Authors * Denotes Presenting Author
  1. Kevin Seals *; Olive View-UCLA Medical Center
  2. Edward Zaragoza; University of California - Los Angeles Medical Center
  3. Justin McWilliams; University of California - Los Angeles Medical Center
  4. Tom Le; Olive View-UCLA Medical Center
  5. Monica Deshmukh; Olive View-UCLA Medical Center
  6. Denise Andrews-Tang; Olive View-UCLA Medical Center
  7. Margaret Lee; Olive View-UCLA Medical Center
Objective:
A wide body of literature has documented the persistence of gender disparities in radiology, with disproportionately low female representation on journal editorial boards [1], women representing only 22% of the radiology workforce [2], and fewer than 15% of radiology residency and fellowship positions held by women [3, 4]. Although various strategies have attempted to reduce these disparities [5], the problem persists and there is a need for novel solutions. Following the adage "what gets measured gets managed," we use a medical informatics approach to build the RadX Index (RXI), a quantitative measure of female engagement in radiology derived from the Twitter data stream.

Materials and Methods:
RXI data was collected over a period of 12 weeks from February to May of 2020. Twitter data was organized and stored to a cloud database in an automated fashion using an online natural language processing platform (FlowXO, Padiham, Lancashire, UK). Tweets focused on gender diversity and female empowerment in radiology were identified using #RadXX, a popular hashtag used to denote radiology gender issues. The broader general radiology discussion was identified using the hashtag #Radiology. Tweets using these hashtags were compiled in a cloud database, and the RXI was calculated by taking the ratio of the number of #RadXX tweets to #Radiology tweets within a given 24 hour period. Data processing was performed using a variety of techniques for smoothing and normalization, identifying an effective algorithm for generating a stable, meaningful RXI.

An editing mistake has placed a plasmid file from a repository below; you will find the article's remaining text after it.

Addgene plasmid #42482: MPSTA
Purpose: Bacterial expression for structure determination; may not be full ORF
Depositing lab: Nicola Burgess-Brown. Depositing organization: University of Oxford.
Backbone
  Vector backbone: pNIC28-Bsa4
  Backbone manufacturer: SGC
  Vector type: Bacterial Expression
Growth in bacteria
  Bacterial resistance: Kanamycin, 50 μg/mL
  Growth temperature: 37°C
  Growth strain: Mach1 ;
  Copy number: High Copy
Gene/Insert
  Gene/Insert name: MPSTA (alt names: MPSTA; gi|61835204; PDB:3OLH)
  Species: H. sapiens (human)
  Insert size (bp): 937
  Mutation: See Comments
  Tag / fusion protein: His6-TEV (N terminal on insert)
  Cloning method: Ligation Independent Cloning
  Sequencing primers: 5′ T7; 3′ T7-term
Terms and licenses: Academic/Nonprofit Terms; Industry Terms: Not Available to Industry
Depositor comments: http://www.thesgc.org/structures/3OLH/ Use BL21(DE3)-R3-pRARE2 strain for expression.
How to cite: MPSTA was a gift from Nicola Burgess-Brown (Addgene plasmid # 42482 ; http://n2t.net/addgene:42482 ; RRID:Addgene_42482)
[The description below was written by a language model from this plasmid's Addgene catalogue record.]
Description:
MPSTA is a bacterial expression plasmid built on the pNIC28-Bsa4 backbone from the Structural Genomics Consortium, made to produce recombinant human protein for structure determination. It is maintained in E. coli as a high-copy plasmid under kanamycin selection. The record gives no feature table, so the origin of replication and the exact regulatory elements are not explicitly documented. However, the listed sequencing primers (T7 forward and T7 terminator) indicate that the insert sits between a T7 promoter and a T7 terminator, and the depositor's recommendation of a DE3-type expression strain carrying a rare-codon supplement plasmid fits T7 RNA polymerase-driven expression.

Results:
We compiled 35534 tweets in total, including 1341 #RadXX tweets and 34193 #Radiology tweets. Over the period of analysis there were on average 15.8 #RadXX tweets and 402.0 #Radiology tweets per day. The RXI ranged from a low of 0 to a high of 0.65, with an average value of 0.05 and a standard deviation of 0.08. The highest RXI value was seen on International Women's Day, on which there were 127 #RadXX tweets and 196 #Radiology tweets. A second outlier RXI value of 0.34 corresponded to the highest engagement #RadXX tweet of all time.

Conclusion:
Gender disparities in radiology are an important problem, with the lack of gender diversity both stifling innovation and lowering the quality of patient care. New technology platforms allow us to approach this problem in innovative ways and find new solutions. The current work uses technology to organize the massive, chaotic data stream of Twitter to derive meaningful insights in an automated way. The RXI allows us to track our progress around radiology gender diversity in an objective, transparent manner that can both measure our current progress and motivate positive change. Although the current RXI demonstrates significant value, it can be improved in future iterations with the inclusion of sentiment analysis, tweet engagement, a broader range of hashtags, and other algorithmic refinements. In addition, it is critical that future work builds similar indices for other key issues, including racial and socioeconomic disparities in radiology and other fields.